FMCG: The Heat Is On
FMCG companies are venturing deeper into India’s heartland in search of newer markets
While consumption has been sluggish in recent years, particularly in rural areas, a normal monsoon in 2017 is expected to increase demand. Meanwhile, the continuing strength of urban clusters has seen brands focus on new products in urban-centric categories, and as these consumers move up the economic ladder, there is a burgeoning demand for premium products. Given these consumption trends, and amid a fiercely competitive marketplace, it becomes imperative for companies to tap under-saturated markets.
Infrastructural development in smaller towns too have helped grow FMCG companies. For example, Anand, a district in Gujarat, which has a population of 2.4 million has six multiplexes, with job opportunities rising along with high disposable income which drives consumption. “We have a distributor in each taluka since the power generation has improved in villages, there are facilities to keep refrigerated products such as milk, ice-creams and other frozen items,” says R.S. Sodhi, MD at GCMMF (Amul).
With millions of consumers yet to be tapped in tier-2/3 markets, brands are expanding distribution networks and micro-targeting consumption pockets. As a result, while the industry experienced a slowdown in major metros in the past few years, less saturated untapped tier-2/3 cities showed faster growth. “Today, the share of our business from urban cities beyond the top eight metros has grown to 30 per cent, relative to 25 per cent from the top eight markets,” says Prashant Parameswaran, Director, Marketing Strategy and Insights, Coca-Cola India. “While organised retail has faced challenges beyond the top 15-20 cities, these are often related to mind sets, more than any logistical hurdle. As a result, amid growing competition from regional players, expansion into tier-2/3 cities is set to continue,” he further adds.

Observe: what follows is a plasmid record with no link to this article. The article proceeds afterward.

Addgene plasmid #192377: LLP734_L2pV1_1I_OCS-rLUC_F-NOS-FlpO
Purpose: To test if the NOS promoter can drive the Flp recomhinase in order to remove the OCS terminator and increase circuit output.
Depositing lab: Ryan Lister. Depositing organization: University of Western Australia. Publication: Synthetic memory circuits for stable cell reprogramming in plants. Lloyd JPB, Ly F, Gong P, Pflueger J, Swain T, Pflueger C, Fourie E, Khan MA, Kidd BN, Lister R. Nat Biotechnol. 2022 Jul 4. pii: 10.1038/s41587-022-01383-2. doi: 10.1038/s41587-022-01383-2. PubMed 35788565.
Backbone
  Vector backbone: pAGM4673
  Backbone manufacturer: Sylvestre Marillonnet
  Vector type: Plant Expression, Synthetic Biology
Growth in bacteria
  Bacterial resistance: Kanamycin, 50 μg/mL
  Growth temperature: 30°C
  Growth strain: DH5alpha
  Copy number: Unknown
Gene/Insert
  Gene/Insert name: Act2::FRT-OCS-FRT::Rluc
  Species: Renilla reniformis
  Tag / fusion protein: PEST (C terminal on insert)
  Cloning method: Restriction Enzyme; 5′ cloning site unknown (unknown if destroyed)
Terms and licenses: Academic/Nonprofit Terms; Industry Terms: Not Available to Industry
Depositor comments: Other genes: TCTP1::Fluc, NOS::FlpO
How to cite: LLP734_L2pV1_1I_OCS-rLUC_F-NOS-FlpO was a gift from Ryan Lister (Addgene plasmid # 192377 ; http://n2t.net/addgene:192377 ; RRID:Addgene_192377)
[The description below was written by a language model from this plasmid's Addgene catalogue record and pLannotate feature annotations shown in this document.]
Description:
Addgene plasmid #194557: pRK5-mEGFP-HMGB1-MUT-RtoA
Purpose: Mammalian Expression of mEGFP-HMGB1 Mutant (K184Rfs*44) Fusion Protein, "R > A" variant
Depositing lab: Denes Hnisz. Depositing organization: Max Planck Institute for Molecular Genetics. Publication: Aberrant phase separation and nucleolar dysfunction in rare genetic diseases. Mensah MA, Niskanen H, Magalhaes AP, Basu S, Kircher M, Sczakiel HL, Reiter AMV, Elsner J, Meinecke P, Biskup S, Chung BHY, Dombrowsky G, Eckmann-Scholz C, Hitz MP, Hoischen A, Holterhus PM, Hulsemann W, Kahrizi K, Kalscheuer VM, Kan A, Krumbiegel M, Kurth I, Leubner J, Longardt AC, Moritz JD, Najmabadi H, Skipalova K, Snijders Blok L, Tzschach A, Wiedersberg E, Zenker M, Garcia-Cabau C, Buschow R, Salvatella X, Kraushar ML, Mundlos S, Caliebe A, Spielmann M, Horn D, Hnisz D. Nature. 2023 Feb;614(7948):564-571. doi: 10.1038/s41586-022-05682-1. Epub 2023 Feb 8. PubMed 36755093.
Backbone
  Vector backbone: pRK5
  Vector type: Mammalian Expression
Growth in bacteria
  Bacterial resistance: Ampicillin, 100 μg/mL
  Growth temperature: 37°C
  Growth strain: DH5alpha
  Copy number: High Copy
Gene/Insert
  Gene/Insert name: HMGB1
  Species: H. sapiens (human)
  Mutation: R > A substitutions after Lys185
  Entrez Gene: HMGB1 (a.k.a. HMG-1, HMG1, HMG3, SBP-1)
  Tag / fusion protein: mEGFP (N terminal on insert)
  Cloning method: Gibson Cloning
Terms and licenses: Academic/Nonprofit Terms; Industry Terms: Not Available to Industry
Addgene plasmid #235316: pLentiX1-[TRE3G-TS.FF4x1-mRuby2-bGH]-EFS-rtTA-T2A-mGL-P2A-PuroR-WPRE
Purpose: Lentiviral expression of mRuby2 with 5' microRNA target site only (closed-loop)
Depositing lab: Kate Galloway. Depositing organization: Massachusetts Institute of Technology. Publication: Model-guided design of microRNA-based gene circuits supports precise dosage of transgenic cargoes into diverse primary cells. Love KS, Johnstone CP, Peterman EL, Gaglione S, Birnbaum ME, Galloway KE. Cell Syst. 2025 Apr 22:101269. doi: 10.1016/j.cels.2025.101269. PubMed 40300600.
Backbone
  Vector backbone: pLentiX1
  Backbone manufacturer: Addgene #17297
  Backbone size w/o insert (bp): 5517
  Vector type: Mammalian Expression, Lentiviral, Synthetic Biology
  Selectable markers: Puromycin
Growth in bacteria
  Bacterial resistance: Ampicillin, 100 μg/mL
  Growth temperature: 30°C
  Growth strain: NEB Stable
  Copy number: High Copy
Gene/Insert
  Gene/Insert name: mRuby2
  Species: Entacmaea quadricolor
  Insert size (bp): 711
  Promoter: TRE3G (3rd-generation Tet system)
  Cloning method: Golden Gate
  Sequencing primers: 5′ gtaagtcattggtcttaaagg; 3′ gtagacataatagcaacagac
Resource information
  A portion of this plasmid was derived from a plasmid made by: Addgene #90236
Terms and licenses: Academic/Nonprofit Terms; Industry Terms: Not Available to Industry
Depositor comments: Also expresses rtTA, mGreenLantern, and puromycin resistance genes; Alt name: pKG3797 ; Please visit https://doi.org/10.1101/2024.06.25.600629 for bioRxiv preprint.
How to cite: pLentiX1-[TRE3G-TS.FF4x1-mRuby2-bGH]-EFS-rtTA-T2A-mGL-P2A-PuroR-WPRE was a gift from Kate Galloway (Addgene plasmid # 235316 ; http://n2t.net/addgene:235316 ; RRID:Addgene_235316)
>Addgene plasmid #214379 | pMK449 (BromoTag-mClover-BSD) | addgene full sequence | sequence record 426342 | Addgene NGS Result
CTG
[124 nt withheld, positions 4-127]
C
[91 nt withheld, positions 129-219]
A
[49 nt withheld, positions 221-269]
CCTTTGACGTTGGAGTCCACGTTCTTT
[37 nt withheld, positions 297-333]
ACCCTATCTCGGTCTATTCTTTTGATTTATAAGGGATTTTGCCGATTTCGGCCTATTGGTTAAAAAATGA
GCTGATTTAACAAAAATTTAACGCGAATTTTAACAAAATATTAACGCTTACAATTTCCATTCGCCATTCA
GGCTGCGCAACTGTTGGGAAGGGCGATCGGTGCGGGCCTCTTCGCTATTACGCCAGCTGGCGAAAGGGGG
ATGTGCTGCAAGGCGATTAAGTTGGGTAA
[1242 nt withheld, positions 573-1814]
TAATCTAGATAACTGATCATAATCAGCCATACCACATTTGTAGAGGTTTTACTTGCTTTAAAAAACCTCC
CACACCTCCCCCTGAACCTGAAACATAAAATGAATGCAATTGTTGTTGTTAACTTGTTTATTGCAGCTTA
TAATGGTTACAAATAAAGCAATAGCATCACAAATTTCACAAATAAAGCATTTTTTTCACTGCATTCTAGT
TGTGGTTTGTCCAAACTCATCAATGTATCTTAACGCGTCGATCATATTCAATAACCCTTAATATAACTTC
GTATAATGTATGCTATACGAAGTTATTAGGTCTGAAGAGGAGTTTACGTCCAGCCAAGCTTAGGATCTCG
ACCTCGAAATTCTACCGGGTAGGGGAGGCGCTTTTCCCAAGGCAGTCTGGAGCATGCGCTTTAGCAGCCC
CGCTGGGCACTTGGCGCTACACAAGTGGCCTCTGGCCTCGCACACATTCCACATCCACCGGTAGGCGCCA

As consumers keep moving up the value chain and experimenting, alternative and higher-end categories will continue to drive growth. While consumption patterns are similar across metros and tier-2/3 markets, there is a stark gap on the supply side. The growing consumption power of urban India has led to two key trends in the industry — eating out and healthy foods. “These have driven growth for us in categories like branded basmati rice. Similarly, brown rice was unheard of 10 years ago, but as consumers became more health conscious, sales for this premium product rose ten-fold in just a few years,” says Vivek Chandra, CEO, LT Foods, which sells Daawat, Devaaya brands of basmati rice among others.
With a strong footprint of modern retail in metros, and new entrants typically focusing on these cities, tier-2/3 markets are under-saturated. With scope to expand, the share of shops covered by LT Foods’ distribution network in tier-2/3 cities rose 2-3 times over the past five years.
Given these trends, tier-2/3 markets’ share of our sales rose from 37 per cent to 40 per cent over a five-year period—with markets registering 3 per cent higher annual growth relative to metros.
Organised retail, which only contributes 10 per cent of the market, has faced issues with throughput, costly real estate and distribution for thousands of SKUs. This reality is not likely to change in the short to medium-term. However, there are opportunities to expand in smaller stores with monthly sales of Rs 5-10 lakh. But this requires a shift in mindset to move from the traditional focus on distribution costs to a focus on throughput and overall profit and loss.
Therefore, FMCG companies such as HUL, P&G, ITC, Dabur India, Emami among others have made a concerted effort over many decades to penetrate the fragmented and untapped rural market, which houses two-third of the total population. A major portion of their sales come from these markets.
“With GST, it will be a free movement of goods in these markets. Smaller markets is where the organic growth is. We are present in nearly 80 per cent of these untapped markets,” said Deoki Muchhal, MD, Cargill Foods India.